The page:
South Atlantic Fishery Management Council Recommends Reopening Red Snapper Fishing

PORT CANAVERAL, Florida — The South Atlantic Fishery Management Council voted to allow limited red snapper fishing in the South Atlantic from North Carolina to Florida.
The Council voted 12 -1 to request that the National Marine Fisheries Service implement an emergency rule to reopen red snapper fishing.  The request included the following provisions:
·The recreational fishery will open for one or more three-day weekends as soon as approvals are finalized.  
·The commercial fishery will open in seven-day seasons until the catch limit is projected to be met.  There will be a 50-pound trip limit for the commercial fishery.
·Recreational anglers will be limited to one red snapper per person per day.  There will be no size limits for the recreational or commercial fisheries.
·NMFS and the states will dedicate additional resources to monitor the short seasons and collect as much biological data as possible during the brief opening.
The decision needs federal approval from the Department of Commerce and is expected this summer. 
A red snapper fishing moratorium has been in effect since January 2010.   The moratorium was implemented to end overfishing of the imperiled species.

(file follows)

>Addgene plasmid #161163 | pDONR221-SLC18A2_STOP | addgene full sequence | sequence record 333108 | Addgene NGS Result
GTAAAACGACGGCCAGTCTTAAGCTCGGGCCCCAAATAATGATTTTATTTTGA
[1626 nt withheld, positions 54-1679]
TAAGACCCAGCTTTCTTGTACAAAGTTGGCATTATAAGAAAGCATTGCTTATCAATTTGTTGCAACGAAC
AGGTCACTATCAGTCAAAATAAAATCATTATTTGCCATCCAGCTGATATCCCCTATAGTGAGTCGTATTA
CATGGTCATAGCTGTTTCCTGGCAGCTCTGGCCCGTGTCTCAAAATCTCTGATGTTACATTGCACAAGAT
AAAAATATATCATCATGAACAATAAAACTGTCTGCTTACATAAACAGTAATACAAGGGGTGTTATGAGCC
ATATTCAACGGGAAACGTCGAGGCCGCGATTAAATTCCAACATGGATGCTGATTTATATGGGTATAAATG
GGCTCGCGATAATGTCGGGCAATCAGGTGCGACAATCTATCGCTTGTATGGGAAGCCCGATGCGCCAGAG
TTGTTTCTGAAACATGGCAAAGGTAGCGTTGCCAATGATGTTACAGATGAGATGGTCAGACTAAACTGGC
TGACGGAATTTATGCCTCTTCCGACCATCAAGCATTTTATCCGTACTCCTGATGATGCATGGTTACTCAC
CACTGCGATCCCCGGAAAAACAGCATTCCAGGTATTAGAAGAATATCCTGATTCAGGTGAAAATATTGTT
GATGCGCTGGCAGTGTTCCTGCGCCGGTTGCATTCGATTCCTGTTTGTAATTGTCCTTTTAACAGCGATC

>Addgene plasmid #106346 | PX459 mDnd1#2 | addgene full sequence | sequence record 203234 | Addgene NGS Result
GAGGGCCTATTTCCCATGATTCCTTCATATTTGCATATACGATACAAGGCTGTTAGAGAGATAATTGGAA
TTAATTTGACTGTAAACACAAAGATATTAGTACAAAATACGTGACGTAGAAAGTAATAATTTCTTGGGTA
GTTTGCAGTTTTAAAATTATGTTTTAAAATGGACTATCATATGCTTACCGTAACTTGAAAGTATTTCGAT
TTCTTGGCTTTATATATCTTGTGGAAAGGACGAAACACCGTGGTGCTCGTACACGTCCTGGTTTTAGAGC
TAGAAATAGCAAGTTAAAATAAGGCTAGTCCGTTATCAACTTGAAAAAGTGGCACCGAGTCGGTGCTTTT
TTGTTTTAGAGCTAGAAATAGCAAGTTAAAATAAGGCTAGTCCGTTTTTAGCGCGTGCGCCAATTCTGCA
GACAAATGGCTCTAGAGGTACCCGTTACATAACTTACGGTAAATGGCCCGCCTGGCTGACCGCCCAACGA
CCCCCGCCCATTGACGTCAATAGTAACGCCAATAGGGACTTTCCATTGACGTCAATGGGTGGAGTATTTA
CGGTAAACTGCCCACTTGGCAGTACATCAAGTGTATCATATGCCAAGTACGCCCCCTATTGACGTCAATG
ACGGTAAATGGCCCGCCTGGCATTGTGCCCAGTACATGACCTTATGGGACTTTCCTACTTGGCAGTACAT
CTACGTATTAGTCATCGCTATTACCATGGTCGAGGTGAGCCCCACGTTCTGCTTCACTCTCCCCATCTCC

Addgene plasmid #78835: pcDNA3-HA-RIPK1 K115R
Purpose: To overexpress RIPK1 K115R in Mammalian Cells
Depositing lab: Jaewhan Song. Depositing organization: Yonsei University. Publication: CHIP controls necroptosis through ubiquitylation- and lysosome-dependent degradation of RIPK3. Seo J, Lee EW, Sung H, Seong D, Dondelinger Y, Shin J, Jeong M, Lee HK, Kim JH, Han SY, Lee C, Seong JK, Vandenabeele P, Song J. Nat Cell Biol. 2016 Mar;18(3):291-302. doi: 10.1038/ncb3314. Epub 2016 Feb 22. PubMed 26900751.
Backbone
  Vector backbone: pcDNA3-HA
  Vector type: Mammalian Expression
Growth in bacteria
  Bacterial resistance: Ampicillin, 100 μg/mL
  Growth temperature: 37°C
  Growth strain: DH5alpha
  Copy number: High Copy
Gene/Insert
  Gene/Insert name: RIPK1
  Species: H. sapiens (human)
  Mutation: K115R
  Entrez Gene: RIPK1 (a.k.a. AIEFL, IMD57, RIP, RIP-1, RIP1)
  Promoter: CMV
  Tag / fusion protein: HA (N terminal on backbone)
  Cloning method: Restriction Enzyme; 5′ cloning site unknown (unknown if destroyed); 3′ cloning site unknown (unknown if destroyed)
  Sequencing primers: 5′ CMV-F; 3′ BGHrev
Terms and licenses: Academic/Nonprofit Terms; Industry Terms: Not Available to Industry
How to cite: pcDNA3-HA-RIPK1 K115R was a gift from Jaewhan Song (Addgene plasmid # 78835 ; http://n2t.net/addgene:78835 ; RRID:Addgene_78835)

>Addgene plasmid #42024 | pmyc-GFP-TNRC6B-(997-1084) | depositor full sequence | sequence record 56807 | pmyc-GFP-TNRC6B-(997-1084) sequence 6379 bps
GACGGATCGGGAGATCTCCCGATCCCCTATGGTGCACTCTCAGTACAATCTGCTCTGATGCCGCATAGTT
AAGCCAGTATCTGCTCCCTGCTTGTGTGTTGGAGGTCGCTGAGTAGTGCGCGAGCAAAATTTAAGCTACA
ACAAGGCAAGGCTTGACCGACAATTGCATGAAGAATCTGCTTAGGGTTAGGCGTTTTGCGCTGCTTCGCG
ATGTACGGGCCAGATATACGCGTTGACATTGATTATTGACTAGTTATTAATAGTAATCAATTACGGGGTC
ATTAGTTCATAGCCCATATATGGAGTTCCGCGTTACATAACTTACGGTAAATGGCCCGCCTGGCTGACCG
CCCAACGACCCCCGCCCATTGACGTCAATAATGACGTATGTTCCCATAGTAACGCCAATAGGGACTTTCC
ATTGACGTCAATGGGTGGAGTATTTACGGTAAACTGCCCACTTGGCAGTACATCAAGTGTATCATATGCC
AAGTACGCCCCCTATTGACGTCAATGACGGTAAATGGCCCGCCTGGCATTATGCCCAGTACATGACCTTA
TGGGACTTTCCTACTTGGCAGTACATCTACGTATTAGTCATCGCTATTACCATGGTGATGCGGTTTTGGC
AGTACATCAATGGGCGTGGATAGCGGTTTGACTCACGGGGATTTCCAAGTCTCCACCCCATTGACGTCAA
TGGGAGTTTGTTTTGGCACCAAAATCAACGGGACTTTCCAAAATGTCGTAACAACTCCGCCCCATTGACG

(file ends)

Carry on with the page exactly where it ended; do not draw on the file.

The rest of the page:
The Council also voted to initiate a new management plan for red snapper that would include long-term management options for the red snapper fishery, including the consideration of a tag program.  This could take a year or more to finalize and will involve extensive opportunities for public input.  
“This is welcome news for fishermen, who can once again target a favorite catch.  Red snapper is in better shape today because of the measures taken to save it,”   said Holly Binns, a project director for the Pew Environment Group based in Orlando, Florida.  “The moratorium was always a last resort and a temporary stopgap to give the critically depleted species a needed break.  Now we must be vigilant that overfishing does not happen again.  Fishery managers must carefully monitor amounts of catch to avoid exceeding limits that are necessary to bring this valuable fish back.” 
Binns cautioned, “This good news is tempered by the fact that the fish still have a long way to go.  The population had plummeted to between 11 and 14 percent of a healthy level, and full recovery will take years.  But lifting the moratorium is an early sign that the long-term rebuilding plan is working. And it suggests that if we stick with the program, red snapper can rebound.”